What’s Keeping You from Weight Loss? It Maybe Your Tastebuds

Weight loss is a constant issue that we all struggle with in some point of time. There are various reasons that could be inhibiting you from reaching your weight loss goals, and according to a new study, one such factor could be your tasting ability. Our taste buds are tiny clusters of cells present in the tongue that allow us to perceive various tastes. A new study published in the journal Appetite states that people with a reduced ability to taste food tend to choose sweeter and high calorie foods, which results in weight gain or obesity. A connection between diminished taste and weight gain has long been suspected, but no one had until now researched if losing it affects the food choices we make.
“We found that the more people lost sensitivity to sweetness, the more sugar they wanted in their foods,” said lead author Robin Dando, Assistant Professor at Cornell University in Ithaca, New York.

The study was carried out on participants whose taste buds were temporarily dulled and they were made to sample foods of varying sugar concentrations. To block the sweet receptors, participants were provided with herbal tea with low, medium and high concentrations of a naturally occurring herb called Gymnema Sylvestre that helps do the job. During the study, participants were asked to add their favoured levels of sweetness to bland concoctions.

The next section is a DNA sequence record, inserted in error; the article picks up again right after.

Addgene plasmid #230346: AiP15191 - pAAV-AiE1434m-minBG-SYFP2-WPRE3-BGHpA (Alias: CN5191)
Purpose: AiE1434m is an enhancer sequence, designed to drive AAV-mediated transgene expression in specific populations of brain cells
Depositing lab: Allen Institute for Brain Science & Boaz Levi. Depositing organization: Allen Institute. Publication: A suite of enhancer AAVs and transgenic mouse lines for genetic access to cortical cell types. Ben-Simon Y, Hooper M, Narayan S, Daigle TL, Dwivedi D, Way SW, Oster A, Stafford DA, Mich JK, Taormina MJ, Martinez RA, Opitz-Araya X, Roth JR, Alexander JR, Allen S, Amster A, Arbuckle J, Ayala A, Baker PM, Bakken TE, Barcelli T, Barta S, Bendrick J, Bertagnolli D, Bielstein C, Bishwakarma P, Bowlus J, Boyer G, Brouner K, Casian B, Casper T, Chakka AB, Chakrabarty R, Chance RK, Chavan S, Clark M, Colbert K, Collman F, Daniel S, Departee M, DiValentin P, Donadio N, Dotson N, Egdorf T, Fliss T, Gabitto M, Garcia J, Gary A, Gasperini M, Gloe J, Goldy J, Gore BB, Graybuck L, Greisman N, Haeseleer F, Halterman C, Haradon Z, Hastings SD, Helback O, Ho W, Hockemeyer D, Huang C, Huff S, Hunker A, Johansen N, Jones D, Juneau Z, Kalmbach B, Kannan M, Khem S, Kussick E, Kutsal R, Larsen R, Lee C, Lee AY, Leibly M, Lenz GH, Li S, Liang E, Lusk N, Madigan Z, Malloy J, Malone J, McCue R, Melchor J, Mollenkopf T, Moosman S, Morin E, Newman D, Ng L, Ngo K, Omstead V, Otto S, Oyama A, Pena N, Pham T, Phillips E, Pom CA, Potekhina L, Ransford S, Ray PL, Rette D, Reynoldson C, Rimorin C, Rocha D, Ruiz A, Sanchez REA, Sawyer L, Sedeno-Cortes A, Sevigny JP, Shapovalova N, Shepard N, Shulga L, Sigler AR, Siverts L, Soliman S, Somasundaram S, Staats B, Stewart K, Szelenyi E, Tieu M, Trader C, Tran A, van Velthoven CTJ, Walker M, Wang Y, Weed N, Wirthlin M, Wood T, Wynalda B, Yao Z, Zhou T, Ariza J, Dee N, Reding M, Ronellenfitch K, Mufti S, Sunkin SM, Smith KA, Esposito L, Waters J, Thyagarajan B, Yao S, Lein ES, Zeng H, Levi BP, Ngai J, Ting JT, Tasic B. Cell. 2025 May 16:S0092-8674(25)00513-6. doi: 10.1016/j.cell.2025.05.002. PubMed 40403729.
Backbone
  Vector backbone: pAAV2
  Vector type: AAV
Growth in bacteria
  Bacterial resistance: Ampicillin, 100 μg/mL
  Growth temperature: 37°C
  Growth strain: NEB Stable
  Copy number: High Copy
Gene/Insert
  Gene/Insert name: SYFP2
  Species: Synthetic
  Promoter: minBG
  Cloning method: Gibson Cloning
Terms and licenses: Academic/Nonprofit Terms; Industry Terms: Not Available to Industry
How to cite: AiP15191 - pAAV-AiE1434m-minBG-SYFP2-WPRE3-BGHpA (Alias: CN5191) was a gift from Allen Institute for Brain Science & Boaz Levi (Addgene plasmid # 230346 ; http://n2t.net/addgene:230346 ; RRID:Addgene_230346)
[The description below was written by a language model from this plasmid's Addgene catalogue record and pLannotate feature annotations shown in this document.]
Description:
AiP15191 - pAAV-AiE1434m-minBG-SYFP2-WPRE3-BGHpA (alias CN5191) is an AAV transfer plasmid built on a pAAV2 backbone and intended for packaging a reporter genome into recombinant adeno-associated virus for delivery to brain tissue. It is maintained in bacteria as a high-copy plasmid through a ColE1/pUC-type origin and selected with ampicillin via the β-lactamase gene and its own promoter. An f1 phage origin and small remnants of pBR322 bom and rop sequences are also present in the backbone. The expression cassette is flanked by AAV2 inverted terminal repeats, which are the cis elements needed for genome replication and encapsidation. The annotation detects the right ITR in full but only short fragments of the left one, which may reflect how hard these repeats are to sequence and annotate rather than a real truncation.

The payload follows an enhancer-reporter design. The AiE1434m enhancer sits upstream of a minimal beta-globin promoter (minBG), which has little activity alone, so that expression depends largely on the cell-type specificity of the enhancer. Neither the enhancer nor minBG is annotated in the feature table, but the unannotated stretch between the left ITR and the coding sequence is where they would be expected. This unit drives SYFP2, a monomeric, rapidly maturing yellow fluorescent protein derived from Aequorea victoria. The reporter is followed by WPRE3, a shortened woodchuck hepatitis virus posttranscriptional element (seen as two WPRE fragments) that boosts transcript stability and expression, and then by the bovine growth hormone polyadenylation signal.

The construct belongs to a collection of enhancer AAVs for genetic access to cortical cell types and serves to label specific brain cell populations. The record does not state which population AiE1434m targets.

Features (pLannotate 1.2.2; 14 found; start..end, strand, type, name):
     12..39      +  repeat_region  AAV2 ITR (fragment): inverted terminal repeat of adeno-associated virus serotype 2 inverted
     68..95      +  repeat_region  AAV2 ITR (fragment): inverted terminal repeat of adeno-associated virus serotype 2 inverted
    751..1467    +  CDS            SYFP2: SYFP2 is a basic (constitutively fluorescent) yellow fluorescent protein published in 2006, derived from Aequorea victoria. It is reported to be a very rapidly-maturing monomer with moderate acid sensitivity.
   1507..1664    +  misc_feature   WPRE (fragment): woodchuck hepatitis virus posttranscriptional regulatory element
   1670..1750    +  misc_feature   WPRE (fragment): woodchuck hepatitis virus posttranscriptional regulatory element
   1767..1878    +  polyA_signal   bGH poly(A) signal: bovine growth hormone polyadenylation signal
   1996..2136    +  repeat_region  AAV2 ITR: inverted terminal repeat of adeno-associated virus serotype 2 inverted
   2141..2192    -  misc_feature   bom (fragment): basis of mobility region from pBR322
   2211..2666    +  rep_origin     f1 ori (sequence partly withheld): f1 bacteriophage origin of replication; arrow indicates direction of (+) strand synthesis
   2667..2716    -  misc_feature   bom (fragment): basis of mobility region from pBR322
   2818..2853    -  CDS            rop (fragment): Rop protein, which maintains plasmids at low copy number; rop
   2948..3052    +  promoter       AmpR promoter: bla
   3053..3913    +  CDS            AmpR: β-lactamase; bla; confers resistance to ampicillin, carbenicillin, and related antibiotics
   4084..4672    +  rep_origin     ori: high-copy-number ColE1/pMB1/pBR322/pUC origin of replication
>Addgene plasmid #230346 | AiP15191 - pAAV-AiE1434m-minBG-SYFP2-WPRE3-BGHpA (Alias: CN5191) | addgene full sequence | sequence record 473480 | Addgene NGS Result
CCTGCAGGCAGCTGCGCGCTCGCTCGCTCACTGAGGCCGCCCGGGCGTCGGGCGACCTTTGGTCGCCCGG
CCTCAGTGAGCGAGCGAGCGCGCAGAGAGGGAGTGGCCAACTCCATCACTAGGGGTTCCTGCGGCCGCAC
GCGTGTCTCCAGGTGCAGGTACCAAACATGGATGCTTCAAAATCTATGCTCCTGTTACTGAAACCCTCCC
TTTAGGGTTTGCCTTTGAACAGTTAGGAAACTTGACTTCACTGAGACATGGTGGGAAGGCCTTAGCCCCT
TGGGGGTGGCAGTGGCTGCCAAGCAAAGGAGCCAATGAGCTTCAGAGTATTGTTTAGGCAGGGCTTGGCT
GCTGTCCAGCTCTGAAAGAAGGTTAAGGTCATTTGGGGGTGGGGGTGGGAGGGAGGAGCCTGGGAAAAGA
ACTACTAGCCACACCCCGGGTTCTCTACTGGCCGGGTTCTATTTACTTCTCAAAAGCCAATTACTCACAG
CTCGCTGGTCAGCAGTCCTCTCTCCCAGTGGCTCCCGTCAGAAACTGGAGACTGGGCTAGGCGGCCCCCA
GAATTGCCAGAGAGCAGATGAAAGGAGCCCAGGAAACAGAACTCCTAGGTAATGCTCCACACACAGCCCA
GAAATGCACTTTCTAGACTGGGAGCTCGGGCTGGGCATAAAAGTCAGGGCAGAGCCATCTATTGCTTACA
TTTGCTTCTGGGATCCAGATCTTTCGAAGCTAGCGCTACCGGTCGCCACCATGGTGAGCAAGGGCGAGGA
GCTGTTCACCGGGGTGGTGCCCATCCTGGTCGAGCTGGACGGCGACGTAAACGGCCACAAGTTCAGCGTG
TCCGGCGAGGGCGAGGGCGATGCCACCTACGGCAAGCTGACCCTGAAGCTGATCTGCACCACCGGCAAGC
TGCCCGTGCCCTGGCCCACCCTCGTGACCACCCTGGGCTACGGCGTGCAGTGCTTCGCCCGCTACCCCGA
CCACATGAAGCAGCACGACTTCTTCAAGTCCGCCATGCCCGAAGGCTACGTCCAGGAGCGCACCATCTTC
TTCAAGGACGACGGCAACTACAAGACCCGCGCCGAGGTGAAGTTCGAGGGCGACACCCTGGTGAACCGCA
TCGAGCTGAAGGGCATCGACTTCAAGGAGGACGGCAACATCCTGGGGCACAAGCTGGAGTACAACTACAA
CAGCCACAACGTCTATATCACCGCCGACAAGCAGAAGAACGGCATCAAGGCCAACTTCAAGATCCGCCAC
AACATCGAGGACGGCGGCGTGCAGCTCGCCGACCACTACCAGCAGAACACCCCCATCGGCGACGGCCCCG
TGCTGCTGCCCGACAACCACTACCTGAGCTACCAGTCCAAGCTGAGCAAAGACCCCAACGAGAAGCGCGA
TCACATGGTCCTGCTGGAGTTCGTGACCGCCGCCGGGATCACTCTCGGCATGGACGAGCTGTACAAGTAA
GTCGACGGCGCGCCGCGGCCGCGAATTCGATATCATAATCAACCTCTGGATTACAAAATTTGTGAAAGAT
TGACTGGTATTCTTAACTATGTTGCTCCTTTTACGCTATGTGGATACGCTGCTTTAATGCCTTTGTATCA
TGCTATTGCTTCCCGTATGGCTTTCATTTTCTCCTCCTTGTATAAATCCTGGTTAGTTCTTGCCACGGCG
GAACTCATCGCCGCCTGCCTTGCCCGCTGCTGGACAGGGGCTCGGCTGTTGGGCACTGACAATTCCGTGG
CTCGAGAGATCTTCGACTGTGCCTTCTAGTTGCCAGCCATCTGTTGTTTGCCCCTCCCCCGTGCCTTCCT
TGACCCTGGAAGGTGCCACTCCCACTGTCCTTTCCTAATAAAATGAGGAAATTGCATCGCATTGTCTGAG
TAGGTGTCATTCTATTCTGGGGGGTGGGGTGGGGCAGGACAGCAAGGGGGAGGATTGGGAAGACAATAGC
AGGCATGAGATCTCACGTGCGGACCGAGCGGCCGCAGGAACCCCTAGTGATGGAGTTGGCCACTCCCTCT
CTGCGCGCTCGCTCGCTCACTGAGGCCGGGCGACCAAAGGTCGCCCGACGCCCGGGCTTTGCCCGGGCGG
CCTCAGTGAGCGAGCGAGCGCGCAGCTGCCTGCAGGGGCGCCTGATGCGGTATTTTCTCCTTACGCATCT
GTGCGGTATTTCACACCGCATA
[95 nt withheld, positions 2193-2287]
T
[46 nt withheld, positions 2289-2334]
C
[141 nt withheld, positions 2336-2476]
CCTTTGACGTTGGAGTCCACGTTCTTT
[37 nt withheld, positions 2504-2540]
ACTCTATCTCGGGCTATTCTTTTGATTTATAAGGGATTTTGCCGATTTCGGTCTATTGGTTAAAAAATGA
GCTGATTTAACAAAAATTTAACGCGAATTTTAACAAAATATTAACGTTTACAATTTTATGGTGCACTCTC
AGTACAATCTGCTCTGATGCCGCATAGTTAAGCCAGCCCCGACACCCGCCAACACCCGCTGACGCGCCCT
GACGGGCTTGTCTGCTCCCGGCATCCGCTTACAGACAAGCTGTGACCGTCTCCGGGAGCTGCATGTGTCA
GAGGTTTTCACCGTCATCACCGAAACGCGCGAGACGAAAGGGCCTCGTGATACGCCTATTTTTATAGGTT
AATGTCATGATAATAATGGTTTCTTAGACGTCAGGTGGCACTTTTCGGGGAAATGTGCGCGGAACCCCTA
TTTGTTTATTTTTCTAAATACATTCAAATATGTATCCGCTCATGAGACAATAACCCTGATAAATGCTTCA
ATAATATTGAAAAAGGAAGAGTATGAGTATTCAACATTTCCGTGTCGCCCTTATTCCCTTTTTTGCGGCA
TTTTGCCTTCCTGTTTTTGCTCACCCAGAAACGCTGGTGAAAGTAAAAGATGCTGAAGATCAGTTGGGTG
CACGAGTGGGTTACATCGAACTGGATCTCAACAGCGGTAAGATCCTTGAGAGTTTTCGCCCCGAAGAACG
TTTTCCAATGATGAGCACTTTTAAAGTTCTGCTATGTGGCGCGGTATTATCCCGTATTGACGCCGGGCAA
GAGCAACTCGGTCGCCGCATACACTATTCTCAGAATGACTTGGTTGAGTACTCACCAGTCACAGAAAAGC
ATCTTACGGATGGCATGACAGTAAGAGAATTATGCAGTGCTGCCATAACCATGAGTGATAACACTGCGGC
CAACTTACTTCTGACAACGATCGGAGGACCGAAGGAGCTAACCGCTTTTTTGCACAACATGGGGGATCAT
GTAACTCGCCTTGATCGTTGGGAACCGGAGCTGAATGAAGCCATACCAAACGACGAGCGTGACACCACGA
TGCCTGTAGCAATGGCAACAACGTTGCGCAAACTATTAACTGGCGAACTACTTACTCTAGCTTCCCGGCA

The researchers found out that those participants with blocked sweet receptors preferred higher concentration of sugar. “Others have suggested that the overweight may have a reduction in their perceived intensity of taste. So, if an overweight or obese person has a diminished sense of taste, our research shows that they may begin to seek out more intense stimuli to attain a satisfactory level of reward. This can influence their eating habits to compensate for a lower taste response.” explained Dando.

“The gustatory system — that is, the taste system we have, may serve as an important nexus in understanding the development of obesity. With this in mind, taste dysfunction should be considered as a factor,” Dando said.